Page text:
The regulation of electronic money has changed. The second Electronic Money Directive (2EMD), which aims to encourage the growth of the electronic money market, was implemented in the UK on 1 May 2011 through the Electronic Money Regulations 2011 (EMRs).
The following provides an overview of the new regime.
What is e-money?
Electronic money (e-money) is electronically (including magnetically) stored monetary value, represented by a claim on the issuer. This claim is issued on receipt of funds for the purpose of making payment transactions and is accepted by a person other than the electronic money issuer. Types of e-money include pre-paid cards and electronic pre-paid accounts for use online.
Who do the EMRs affect?
The Electronic Money Regulations 2011 (EMRs) affect electronic money issuers and their customers. Most electronic money issuers are required to be either authorised or registered by the Financial Services Authority (FSA) and to comply with certain rules about issuing and redeeming e-money. The rules are set out in the EMRs, the Payment Services Regulations 2009 (PSRs) and parts of the FSA Handbook. The E-Money Approach Document also provides more detailed information for electronic money issuers.
What will change under the new regulatory regime?
The issuance of e-money has been regulated since 2002. The EMRs introduce a few new conduct requirements for all electronic money issuers. They also provide new authorisation/registration and prudential standards for electronic money institutions (EMIs). In summary, the main changes from the current regulatory regime are as follows:
- Electronic money issuers are no longer allowed to set a time limit on the e-money holder's right to redeem (although a proportionate fee can be charged for redemption in certain circumstances). They are also not allowed to refuse to redeem e-money if it is worth less than €10.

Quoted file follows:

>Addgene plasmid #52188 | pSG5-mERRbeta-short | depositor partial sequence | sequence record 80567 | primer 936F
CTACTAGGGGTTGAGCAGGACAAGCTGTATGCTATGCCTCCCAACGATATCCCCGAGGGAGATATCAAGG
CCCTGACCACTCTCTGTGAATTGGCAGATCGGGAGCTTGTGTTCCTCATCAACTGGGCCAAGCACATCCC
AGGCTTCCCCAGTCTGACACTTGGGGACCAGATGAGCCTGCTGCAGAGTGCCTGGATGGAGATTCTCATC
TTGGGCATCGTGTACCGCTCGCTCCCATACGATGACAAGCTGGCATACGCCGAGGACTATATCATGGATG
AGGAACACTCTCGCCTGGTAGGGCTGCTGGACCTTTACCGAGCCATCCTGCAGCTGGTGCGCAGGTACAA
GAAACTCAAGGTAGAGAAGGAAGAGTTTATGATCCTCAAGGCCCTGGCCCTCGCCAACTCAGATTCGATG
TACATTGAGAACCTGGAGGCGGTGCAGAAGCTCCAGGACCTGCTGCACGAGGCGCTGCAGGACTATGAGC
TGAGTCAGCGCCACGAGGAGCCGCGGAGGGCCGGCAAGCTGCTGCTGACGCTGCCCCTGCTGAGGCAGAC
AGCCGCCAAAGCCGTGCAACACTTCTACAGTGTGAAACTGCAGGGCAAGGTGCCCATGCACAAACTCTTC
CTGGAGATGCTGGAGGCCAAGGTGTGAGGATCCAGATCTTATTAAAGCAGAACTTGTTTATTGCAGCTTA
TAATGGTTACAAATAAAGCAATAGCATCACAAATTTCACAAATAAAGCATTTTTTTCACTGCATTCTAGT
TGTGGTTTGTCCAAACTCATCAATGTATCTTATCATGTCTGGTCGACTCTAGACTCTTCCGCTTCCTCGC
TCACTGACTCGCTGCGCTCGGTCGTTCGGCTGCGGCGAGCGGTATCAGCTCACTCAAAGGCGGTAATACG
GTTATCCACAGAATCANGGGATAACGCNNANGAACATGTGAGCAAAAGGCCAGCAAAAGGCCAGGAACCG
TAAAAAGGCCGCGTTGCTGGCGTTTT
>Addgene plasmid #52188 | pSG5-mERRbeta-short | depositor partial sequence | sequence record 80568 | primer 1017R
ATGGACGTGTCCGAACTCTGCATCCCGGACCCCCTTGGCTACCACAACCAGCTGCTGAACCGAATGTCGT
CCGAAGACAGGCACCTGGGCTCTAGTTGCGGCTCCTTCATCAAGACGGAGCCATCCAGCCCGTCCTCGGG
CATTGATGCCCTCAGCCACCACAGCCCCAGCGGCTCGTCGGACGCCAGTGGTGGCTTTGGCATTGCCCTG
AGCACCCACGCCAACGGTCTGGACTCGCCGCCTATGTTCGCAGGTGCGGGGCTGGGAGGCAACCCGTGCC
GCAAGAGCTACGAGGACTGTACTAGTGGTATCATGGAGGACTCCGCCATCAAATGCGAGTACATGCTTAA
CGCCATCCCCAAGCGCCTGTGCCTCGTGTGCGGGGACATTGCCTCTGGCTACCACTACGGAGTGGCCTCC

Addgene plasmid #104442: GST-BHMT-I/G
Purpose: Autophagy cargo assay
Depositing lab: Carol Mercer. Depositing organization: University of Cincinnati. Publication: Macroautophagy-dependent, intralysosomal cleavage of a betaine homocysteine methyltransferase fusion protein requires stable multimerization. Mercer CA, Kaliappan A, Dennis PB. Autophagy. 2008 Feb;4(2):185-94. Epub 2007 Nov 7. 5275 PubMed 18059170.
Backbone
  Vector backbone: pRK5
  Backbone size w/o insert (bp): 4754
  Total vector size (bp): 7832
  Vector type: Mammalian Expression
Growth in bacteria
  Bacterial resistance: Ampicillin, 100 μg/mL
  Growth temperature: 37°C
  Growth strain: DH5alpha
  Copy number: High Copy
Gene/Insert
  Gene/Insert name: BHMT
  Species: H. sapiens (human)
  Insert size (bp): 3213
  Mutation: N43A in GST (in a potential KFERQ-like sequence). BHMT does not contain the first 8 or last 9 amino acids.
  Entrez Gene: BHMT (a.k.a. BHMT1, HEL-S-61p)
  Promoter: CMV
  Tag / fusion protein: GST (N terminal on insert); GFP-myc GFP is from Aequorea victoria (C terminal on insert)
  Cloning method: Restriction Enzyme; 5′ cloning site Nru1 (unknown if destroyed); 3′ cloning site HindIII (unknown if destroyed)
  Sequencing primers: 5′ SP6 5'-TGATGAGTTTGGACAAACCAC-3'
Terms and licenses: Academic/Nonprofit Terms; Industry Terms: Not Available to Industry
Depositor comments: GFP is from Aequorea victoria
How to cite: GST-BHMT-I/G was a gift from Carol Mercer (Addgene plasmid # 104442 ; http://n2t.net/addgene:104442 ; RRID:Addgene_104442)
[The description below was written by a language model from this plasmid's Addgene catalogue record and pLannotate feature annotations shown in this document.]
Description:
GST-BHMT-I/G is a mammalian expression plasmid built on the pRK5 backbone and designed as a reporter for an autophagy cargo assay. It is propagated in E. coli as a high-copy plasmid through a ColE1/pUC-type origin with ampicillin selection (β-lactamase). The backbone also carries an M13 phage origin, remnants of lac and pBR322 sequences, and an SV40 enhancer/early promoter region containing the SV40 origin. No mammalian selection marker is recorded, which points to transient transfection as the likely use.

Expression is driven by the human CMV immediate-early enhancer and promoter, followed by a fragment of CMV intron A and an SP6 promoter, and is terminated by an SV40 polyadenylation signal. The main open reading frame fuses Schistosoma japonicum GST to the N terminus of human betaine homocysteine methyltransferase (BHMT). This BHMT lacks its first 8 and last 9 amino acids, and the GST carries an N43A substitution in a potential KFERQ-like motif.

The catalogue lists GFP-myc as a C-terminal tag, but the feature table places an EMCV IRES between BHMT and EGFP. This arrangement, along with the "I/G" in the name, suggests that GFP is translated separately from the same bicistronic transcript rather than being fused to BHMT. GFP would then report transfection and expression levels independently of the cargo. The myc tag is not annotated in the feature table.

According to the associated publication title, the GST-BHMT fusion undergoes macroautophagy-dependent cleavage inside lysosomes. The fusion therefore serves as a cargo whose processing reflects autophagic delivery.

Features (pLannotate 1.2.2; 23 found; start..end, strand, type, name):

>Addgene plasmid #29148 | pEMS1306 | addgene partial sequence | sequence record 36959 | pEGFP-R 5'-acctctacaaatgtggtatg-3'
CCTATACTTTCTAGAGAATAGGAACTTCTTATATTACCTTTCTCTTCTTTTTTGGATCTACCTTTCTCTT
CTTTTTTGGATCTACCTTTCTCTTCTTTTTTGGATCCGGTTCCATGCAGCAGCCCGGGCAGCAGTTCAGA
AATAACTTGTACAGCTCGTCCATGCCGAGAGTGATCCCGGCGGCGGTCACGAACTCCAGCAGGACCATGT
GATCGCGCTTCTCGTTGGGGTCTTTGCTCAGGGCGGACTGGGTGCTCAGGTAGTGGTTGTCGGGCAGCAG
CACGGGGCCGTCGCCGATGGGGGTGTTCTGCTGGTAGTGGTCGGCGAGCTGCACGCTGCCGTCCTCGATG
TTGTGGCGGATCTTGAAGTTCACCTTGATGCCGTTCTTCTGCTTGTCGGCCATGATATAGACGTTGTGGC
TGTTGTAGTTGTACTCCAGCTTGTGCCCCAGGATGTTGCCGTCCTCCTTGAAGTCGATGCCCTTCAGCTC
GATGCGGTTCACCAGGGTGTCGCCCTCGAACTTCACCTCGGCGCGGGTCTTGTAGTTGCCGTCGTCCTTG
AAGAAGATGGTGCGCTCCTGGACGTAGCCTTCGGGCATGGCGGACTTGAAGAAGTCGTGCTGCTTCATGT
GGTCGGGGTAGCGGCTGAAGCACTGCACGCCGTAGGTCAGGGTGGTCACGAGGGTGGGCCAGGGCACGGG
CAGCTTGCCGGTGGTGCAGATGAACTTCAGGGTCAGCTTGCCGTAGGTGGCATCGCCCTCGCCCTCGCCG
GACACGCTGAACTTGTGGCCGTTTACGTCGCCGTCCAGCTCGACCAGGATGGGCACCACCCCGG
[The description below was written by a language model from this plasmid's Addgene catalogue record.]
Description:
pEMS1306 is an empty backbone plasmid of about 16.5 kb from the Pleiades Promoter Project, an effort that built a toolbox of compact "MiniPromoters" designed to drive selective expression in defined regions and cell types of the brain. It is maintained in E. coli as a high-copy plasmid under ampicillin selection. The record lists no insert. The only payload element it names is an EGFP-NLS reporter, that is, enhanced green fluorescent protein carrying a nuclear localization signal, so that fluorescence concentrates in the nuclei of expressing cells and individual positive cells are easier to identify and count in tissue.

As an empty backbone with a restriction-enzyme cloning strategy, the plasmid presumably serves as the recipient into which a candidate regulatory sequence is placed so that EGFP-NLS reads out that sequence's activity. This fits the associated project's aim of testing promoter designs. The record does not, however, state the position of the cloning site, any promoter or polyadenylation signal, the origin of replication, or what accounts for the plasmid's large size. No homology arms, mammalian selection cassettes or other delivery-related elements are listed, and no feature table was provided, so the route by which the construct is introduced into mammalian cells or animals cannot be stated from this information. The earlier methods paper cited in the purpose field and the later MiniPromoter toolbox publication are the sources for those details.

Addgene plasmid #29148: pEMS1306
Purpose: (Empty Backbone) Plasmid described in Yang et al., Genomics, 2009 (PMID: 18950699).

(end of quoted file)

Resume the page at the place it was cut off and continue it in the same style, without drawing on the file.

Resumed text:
- Electronic money issuers are not allowed to grant interest or other benefits related to the length of time e-money is held.
- EMIs can provide payment services that are unrelated to the issuing of e-money without additional authorisation/registration and engage in other business activities, subject to relevant EU and UK law.
- Businesses with average outstanding e-money not exceeding €5 million can apply to be registered as small EMIs. They will not be able to passport into other European Economic Area states.
- The initial and minimum ongoing capital requirement for authorised EMIs has been reduced. There are initial and minimum ongoing capital requirements for some small EMIs.
- All EMIs must safeguard funds received from customers for e-money so that, if it becomes insolvent, the e-money issued will be protected from other creditors' claims and can be repaid to customers.
What does this mean? See our action points for an outline of key steps to consider.